We often talk about content creation and repurposing it using different channels, like blogs and social media. What isn’t often mentioned is how to create different types of content for different stages of the sales funnel: branding, sales, and retention.
Every end goal can call for a different kind of content. For example, you might need content that’s designed to move people closer to a sale, make you more memorable (branding), or help you maintain clients (retention). Usually, in your marketing funnel, your target audience is within one of these three stages:
- Awareness (made aware of your brand)
- Consideration (considering your solution)
- Decision (moving towards buying from you)
What content the customer needs to consume in each stage differs. But the first hurdle, as Devin Reed, head of content strategy at Gong, notes, is simply making all your marketing messages relevant to the consumer: “When it comes to actually creating engaging content, it needs to be relevant, insightful, and actionable This is critical if you want to grab — and keep — their attention., unfortunately most B2B companies focus on themselves, specifically their product/service, and as a result, their content is boring and fails to influence how their audience thinks or acts.”
Let’s take a closer look:
Being memorable, or staying top of mind, can be achieved using humor, talking smack at your competition, or using viral content on social media. But my favorite method involves using CTV, or call to value, creating content with the purpose of educating. Becoming an authority in your space. As Reed says, “Strive to create different content. Our strategy wasn’t to create a better sales blog, it was to create a different sales blog by including research from our property database.”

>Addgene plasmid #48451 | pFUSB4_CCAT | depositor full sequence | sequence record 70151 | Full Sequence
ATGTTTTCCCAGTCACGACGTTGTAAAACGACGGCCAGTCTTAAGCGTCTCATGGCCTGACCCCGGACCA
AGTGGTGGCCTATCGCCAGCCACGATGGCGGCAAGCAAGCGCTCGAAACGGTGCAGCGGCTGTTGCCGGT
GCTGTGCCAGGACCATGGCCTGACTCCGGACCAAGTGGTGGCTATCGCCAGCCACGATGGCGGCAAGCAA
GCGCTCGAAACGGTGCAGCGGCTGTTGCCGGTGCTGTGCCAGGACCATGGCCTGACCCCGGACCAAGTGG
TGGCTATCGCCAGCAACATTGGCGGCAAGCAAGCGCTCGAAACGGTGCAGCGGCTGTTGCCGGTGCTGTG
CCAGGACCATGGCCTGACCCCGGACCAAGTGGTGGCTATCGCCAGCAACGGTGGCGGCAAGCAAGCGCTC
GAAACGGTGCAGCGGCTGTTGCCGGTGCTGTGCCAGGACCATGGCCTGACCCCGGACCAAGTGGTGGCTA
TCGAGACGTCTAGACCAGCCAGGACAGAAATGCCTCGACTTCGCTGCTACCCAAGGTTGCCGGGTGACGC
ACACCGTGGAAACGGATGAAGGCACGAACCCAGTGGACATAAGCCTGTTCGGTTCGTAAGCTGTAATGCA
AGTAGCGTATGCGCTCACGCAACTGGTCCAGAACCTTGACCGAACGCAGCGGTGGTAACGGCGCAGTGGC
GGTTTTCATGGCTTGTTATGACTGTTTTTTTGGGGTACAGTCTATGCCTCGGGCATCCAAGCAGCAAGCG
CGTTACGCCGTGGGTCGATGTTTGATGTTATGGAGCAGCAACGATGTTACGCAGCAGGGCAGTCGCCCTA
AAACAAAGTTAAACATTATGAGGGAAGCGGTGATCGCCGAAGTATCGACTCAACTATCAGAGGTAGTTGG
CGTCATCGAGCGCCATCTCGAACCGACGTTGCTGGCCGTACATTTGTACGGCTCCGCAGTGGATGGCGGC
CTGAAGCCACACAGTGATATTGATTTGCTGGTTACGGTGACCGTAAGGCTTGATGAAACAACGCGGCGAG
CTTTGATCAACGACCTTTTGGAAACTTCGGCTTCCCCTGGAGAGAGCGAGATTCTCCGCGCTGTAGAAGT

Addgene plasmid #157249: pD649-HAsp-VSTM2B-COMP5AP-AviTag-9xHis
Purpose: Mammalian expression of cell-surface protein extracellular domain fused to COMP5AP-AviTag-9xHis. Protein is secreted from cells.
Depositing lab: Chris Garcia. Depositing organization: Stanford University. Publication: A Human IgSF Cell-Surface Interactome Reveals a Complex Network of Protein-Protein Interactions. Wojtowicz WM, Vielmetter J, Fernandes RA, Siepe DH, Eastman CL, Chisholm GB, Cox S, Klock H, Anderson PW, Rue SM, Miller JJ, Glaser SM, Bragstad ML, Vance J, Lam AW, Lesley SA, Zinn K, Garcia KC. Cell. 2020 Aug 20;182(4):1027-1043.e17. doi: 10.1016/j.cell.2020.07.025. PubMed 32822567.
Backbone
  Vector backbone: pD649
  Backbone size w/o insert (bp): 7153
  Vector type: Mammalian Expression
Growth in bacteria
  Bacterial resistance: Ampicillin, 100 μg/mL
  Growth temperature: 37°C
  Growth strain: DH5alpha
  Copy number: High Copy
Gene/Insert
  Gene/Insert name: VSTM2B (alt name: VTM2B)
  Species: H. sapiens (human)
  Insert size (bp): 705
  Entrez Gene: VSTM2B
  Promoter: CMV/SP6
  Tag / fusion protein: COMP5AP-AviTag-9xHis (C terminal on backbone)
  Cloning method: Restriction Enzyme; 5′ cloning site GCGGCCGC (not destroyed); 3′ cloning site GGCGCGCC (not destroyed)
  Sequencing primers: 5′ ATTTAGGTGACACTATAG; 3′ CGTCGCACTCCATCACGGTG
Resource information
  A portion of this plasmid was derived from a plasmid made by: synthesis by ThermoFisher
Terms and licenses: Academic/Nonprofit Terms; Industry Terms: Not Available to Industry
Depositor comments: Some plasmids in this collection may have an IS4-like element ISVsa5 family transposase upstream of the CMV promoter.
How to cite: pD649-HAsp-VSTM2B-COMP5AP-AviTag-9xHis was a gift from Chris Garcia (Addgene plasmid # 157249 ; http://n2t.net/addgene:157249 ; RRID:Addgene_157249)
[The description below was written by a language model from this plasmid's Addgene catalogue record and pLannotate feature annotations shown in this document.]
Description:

After educating your audience, your prospects are in the consideration stage. Then, content should move towards call to action (CTA): content with the purpose of selling — triggering a click — moving closer to desire or away from pain through strong copy. Reed says, “As buyers move from awareness to consideration, I begin introducing our solution. Then, as buyers move towards decision, that’s where I rely heavily on customer stories and social proof. Content is more focused on how our clients specifically use Gong to solve various challenges.
Your end goal shouldn’t be to simply make a sale. Instead, it should be to create loyal, long-term customers. Here are three methods you can implement today for better retention content:
- Use storytelling in your marketing: Customer-focused stories win. Describe how your product or service empowered a business with a solution that yielded results.
- Publish quality content consistently: Creating a blog is crucial nowadays. Aside from helping you rank higher on search engines, it enables you to build trust with your ideal customers and craft a unique voice for your brand.
- Continue to educate your audience: Having a separate section for unique studies and stories (not blogs) is a way to stand out, and is one of the best ways to show up for your audience consistently. Try different mediums, like podcasts, vlogs, guides, and case studies.
Now, let’s focus on a topic that is often ignored. Retention branding.
Are you pleasantly waving customers good-bye when they choose to leave or are you pointing a sword at their backs, making them walk the plank while they gaze at sharks below?
Even after you lost the battle — when a client cancels their membership or unsubscribes — the psychology of user offboarding is paramount. Just like the aftertaste a drink can leave you with, the offboarding experience can make or break your brand’s reputation. An unreasonable layer to a journey’s end can cause friction and leave a bitter taste.
Making it hard for customers to leave your product is unethical, and usually does more harm than good. There is a way to make a person smile even as they’re about to unsubscribe. AppSumo’s messaging around canceling a subscription is a good example: The unsubscribe screen says “It looks like you’ve had enough of us (tough but fair).” A small thing like that can take a stressful process and make it more enjoyable. It’s a reminder of what brands should do: let you leave with a smile, remembering them positively.
That’s retention branding. If you still want to leave, at least you left smiling. If you changed your mind, you stayed smiling. You smiled either way, and that matters.